Starring: Kate Beckinsale, Matt Dillon and Vera Farmiga
Directed by: Rod Lurie
D.C. political columnist releases a story from a confidential source that the president ignored reports from a CIA operative when ordering strikes against Venezuela. The Government moves swiftly to stamp out the information leak but when the journalist refuses to reveal her source she’s jailed for contempt which opens up a national security vs first amendment battle.
Nothing But the Truth has an extremely talented cast and all involved put in great performances for different reasons. With big names such as Kate Beckinsale, Vera Farmiga, Matt Dillon and David Schwimmer taking centre stage with a glorious performance from supporting cast member Alan Alda, this political drama gets you hooked until the very end while making you ponder what you would do if in a similar situation.
Kate Beckinsale leads as Rachel Armstrong, a political news reporter who discovers that the president ignored a report from a covert CIA agent that Venezuela were not behind the attacks on America as the United States took action against the South Americans. She had an unnamed source that divulged the information and Rachel was determined to keep the identity of the Government leak confidential and hidden. The White House sends in the big guns in the form of Patton Dubois (Matt Dillon) to try and squeeze the source out her. After sending Rachel to jail for contempt for just shy of a year to try and make her crack, Rachel Armstrong stood firm in the face of adversity in a case that battled national security against the first amendment rights of the American people.
Nothing But the Truth was an extremely intelligent and interesting drama that really allowed Kate Beckinsale to flourish in a dramatical role and show off the versatility she has to offer. With excellent writing and great supporting characters in the shape of Albert Burnside (Alan Alda), who was Rachel Armstrong’s attorney, who was both very witty and extremely cynical. Vera Farmiga also churned out a solid performance as she played the covert CIA agent in question (Erica Van Doren) and she displays both motherly protective instincts and the ruthlessness that she was trained for.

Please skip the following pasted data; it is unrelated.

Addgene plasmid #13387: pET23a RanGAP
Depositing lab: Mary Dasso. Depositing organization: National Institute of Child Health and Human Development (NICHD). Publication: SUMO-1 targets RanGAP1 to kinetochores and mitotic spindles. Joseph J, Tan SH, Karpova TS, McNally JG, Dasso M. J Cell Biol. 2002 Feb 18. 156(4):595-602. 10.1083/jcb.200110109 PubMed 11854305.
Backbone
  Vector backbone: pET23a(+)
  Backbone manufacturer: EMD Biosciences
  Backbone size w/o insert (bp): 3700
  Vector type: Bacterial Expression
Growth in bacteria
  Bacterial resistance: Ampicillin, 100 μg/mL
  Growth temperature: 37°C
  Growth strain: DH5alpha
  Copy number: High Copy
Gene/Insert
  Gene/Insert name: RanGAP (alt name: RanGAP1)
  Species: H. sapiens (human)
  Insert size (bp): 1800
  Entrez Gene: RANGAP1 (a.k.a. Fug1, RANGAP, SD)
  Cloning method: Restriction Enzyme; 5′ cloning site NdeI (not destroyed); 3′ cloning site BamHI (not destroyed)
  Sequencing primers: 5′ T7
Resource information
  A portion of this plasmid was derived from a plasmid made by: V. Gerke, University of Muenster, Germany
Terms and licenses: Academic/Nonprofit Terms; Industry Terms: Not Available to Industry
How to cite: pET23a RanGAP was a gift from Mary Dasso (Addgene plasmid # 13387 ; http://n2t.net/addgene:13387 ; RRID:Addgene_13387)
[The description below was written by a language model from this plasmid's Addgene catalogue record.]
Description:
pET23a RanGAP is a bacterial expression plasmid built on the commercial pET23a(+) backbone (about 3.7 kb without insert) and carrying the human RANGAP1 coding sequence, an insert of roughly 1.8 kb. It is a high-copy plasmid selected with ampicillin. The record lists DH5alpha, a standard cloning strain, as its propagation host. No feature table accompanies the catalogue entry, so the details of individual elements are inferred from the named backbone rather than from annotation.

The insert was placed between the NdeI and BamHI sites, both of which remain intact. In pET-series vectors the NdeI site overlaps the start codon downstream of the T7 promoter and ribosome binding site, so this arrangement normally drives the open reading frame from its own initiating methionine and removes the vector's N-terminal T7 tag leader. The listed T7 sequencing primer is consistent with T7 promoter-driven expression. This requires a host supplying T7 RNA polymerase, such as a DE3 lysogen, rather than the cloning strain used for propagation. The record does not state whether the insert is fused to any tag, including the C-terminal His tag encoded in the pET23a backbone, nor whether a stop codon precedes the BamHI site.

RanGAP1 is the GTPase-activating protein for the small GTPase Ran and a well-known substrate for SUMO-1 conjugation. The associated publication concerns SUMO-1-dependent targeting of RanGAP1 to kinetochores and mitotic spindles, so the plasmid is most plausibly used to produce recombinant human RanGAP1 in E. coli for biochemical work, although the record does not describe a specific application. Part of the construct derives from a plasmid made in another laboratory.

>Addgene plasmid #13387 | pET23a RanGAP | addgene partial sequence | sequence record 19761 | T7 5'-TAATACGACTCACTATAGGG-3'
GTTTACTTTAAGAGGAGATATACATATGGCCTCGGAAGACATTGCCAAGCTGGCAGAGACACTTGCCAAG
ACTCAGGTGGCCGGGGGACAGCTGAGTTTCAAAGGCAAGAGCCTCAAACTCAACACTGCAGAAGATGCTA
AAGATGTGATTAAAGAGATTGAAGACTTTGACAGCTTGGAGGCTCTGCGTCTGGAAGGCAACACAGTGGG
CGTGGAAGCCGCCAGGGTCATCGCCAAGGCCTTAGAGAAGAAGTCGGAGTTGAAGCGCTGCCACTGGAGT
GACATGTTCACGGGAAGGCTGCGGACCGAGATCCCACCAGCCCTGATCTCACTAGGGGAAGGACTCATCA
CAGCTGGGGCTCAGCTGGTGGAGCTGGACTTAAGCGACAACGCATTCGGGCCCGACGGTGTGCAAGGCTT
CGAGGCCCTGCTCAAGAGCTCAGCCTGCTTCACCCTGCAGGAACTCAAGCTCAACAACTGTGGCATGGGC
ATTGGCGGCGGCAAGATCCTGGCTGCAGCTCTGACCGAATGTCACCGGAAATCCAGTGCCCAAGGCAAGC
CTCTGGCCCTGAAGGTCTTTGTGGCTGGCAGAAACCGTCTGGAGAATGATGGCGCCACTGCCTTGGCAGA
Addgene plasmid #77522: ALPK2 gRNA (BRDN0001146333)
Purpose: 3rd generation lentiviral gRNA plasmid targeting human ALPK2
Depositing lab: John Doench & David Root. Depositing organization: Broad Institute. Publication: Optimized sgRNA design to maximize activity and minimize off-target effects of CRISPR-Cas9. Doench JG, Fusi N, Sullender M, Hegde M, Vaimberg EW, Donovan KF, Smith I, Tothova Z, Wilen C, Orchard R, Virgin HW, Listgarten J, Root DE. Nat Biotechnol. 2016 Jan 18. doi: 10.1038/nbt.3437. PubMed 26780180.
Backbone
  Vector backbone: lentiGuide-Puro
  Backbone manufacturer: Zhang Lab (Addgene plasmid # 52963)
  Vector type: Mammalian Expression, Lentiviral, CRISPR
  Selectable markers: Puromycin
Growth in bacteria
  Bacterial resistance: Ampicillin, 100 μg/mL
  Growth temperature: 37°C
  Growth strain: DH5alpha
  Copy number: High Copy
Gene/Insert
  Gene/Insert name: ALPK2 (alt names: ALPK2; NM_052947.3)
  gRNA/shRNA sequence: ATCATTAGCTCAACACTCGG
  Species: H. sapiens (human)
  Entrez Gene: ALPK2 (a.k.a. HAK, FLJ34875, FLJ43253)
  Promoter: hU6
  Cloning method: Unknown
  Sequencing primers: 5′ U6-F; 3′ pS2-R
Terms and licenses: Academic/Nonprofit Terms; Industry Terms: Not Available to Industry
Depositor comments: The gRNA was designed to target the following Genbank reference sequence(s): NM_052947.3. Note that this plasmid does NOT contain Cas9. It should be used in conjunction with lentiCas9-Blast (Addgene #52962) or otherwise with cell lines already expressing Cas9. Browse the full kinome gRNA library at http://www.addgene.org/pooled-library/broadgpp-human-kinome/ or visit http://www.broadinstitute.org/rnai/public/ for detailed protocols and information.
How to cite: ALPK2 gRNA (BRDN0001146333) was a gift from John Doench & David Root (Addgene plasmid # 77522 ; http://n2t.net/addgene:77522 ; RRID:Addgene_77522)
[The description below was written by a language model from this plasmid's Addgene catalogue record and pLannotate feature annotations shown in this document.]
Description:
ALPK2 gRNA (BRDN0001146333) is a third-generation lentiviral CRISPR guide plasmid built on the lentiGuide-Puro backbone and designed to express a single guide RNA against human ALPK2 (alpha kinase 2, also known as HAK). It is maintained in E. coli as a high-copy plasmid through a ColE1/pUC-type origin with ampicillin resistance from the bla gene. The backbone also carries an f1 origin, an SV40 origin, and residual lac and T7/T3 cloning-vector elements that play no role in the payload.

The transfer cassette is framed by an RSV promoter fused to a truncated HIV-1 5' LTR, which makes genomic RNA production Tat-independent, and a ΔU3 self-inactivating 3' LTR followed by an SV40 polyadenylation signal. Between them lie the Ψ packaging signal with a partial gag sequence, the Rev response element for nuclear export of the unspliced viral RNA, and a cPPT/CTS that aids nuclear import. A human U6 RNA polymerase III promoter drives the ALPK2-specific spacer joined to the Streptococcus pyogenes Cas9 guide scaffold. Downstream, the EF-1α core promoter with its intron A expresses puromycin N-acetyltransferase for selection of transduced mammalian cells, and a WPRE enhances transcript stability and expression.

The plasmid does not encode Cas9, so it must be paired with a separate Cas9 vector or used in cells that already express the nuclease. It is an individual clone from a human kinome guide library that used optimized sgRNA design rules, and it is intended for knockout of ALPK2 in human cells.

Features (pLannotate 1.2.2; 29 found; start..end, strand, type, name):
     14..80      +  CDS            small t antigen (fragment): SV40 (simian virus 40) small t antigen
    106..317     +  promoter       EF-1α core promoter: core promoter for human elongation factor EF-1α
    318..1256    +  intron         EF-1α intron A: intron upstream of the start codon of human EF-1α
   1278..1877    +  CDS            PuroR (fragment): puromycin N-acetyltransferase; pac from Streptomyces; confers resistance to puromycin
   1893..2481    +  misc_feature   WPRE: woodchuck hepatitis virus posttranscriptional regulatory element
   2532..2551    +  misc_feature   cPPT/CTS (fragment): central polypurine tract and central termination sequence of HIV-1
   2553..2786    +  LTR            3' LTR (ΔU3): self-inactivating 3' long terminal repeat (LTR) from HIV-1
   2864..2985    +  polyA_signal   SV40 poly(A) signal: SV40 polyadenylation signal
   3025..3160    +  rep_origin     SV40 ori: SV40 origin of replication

As I mentioned this movie allows you to be put in the shoes of the accused in the shape of Rachel Armstrong and you ask yourself what would I do if I were her? Would I stick to my principals and the right to free speech or would I reveal the sources name to avoid jail and possible prison time? If it were me I’d immediately, without hesitation reveal the name of the source. She spent nearly a year in jail and then sentenced to a bargained two years in prison and if you ask me, the protection of a Government source is not worth missing your young child grow up and have your family torn apart for. While it’s a noble cause it’s not a worthwhile one from a personal standpoint. But as you find out the source used by Rachel it begs the question, is the source used even an ethical one to use and can the information be classed as valid given the identity of who revealed it. This movie really gets you thinking for a long time after the credits have finished rolling.
One of the main problems I had with this movie was that I disagreed with the central protagonists stance and I really disliked the character played by David Schwimmer who plays Rachel’s husband, Ray. While he may not agree or like the fact that his wife is protecting her source and choosing jail time over her family it doesn’t take him long until he starts seeking love and attention elsewhere. While I can relate to Ray in terms of disagreeing with Rachel for protecting her source, it’s absurd to think that he can’t last more than six months without betraying his wife and looking elsewhere for companionship.
In conclusion, Nothing But the Truth is an intelligently written drama with great acting. While I disagree with the stance Kate Beckinsale’s character takes, I can only admire her dedication to her cause.